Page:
For weeks the media have been covering "racism in health care reform opposition." For the most part I’ve found this political moment to be an interesting opportunity to discuss the meanings of race, the history of racial exclusion and violence, and the ongoing realities of racial inequality in America.
But I have also been a little baffled as to why so many liberal white Americans are shocked about the sometimes explicit, but far more often, simply implied racial bias that has infected some of the opposition to the Obama administration. My scholarship and teaching center on issues of race, blackness, and African American politics, and while I believe "racism" is interesting and important; it is not exactly breaking news. Clarence Page of the Chicago Tribune laughingly suggested that he was telling his white liberal friends who were aghast at the vitriol aimed at President Obama, "welcome to my world."
My surprise that "racism" has dominated the news cycle for so long turned to tangible anxiety when President Clinton appeared on Larry King Live. Former President Clinton made a compelling case for health care reform and when asked about the racial motivations of the opposition he said:
"I don’t believe that all the people who oppose him [Obama] on health care — and all the conservatives — are racists. And I believe if he were white, every single person who opposes him now would be opposing him then."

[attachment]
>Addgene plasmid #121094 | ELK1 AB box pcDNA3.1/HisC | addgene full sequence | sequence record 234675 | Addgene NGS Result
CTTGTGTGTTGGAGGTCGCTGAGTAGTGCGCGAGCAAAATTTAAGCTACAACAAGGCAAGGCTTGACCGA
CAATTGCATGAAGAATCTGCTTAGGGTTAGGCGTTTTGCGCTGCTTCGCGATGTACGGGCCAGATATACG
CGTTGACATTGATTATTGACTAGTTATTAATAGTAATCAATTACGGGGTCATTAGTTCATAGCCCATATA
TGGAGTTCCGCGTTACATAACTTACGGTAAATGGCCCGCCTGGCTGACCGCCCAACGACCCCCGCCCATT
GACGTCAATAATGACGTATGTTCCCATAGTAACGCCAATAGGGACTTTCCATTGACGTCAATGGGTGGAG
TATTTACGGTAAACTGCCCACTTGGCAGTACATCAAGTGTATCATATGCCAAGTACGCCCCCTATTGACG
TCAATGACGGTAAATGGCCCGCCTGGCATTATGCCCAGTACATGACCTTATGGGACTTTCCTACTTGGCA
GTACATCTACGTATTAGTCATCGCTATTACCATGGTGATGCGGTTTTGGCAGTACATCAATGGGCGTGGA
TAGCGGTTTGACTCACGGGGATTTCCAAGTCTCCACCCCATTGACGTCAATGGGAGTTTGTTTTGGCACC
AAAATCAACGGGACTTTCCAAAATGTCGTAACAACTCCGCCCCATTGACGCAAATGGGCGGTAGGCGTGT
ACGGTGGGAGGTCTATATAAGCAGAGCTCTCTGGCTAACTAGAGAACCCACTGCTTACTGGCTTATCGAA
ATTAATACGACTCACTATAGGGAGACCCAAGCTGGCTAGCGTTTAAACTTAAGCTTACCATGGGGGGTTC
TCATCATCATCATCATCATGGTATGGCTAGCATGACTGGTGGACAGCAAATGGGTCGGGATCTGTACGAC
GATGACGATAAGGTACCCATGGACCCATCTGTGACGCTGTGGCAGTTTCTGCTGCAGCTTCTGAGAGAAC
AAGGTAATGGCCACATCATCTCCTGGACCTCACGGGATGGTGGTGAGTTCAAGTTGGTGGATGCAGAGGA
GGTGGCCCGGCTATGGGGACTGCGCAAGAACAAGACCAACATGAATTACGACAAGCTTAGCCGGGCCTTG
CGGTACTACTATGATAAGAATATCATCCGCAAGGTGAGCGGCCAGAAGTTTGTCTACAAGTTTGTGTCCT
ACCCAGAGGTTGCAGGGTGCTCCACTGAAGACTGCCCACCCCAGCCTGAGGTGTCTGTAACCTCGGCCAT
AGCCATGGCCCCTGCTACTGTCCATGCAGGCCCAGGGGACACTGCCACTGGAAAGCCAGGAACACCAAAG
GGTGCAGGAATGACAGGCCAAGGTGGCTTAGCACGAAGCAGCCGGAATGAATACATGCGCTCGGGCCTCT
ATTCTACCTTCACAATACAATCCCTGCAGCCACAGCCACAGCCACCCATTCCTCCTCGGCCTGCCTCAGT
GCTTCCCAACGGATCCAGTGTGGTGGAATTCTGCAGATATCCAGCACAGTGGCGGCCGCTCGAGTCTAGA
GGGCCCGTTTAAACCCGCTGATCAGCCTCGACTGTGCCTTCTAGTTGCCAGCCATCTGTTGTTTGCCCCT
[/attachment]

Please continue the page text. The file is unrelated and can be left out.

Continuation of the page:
I agree with Clinton that the opposition to President Obama’s plan is about health care reform, not about race. Any Democratic president who introduced health care reform was going to be met with vicious, organized opposition. No one knows this better than the Clintons whose own health care reform efforts were effectively shut down by organized efforts on the Right.
The opposition is about policy and profits, but the frames, the tone, and the strategies of that opposition are always unique to the opponent. When the Clintons introduced health care reform they were not called Witch Doctors or monkeys. Racialized language and images are used to help frame arguments against Obama in particular.
But the part of the interview that worries me comes next, when President Clinton said,
"While I have devoted my life to getting rid of racism, I think this [health care] is a fight that my president and our party — this is one we need to win on the merits."